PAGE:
Secondary suites back at Calgary council again, as public weighs in on reform proposal
Bylaw amendment would have permits processed by planning department, not council
By Sarah Rieger, CBC News Posted: Mar 12, 2018 5:30 AM MT Last Updated: Mar 12, 2018 5:30 AM MT
Secondary suites are back on the agenda again at Calgary city council on Monday for what's expected to be a lengthy public hearing on reforming the application process.
Secondary suites are separate rental units located at a home, usually either as a basement suite or above an attached garage. Council has spent years debating reform on the current process, in which people who want to apply for a secondary suite have to make their case before city council.
"Most secondary suite applications get approved ... but appearing before city council eats up hundreds of hours a year," said Coun. Evan Woolley.
The proposed bylaw amendment would make the suites a discretionary use, which would allow public servants with the planning department to process and approve applications rather than politicians.
An FAQ on the proposed changes posted to the city's website said that roughly 20 per cent of council's time is spent on secondary suites, and the cost to process a secondary suite application under the current system is roughly $5,000.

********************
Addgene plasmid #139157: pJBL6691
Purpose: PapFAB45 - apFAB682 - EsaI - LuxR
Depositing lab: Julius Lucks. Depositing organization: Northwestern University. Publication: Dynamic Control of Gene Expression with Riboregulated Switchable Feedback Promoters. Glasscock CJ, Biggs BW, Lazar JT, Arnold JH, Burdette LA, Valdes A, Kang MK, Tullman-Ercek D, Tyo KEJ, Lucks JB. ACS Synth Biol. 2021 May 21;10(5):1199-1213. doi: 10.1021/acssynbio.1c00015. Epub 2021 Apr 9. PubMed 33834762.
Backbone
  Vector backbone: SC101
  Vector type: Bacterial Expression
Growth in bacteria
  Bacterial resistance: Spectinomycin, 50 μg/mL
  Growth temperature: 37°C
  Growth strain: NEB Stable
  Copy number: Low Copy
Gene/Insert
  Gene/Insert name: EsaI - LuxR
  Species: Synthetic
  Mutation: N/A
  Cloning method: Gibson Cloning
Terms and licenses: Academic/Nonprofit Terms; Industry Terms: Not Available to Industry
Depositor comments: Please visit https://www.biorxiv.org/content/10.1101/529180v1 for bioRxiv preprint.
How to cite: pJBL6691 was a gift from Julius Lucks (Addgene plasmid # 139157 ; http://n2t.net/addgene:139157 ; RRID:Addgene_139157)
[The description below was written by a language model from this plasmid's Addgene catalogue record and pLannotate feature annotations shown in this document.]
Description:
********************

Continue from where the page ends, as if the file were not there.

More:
"This is a monumental decision for our city. We are one of the last major cities in North America to not have an enabling secondary suite legislation," Woolley said.
"We need to remove barriers at city hall. These barriers cost taxpayers money. They cost citizens their time, and it's not appropriate or acceptable by any means in today's world."
900 Calgarians sent in letters
More than 900 Calgarians have sent in letters on the issue, and dozens are expected to speak during the public hearing.
The planning and development report notes that clarifying the process could both increase the supply and range of affordable accommodation in Calgary and support changing demographics by providing families with more housing options.
There's currently a voluntary registry for secondary suites, but the new bylaw would require all suites — new and previously existing — to be entered into a mandatory registry.
Owners would have to pay a one-time registry fee of $232.
Coun. Sean Chu said he's fine with the process as it stands.
"It's councillors' job to listen. Why are we complaining about our job?" said Chu. "Do I like it? No. But is it my job to do? Yes."
The change could affect up to 170,000 properties across the city.
The report also recommends implementing a two-year amnesty period, which would focus on encouraging owners of existing illegal suites to apply for permits and bring their suites up to code.
Inspections would focus on making sure suites are equipped with such features as smoke detectors, sprinklers and bedrooms with safe exits.
Neighbours would still have a chance to appeal development permits, but it would be done privately instead of at council.
Currently, the city refuses about five per cent of development permit applications for secondary suites if the suites don't meet requirements for parking or amenity space, according to the bylaw amendment.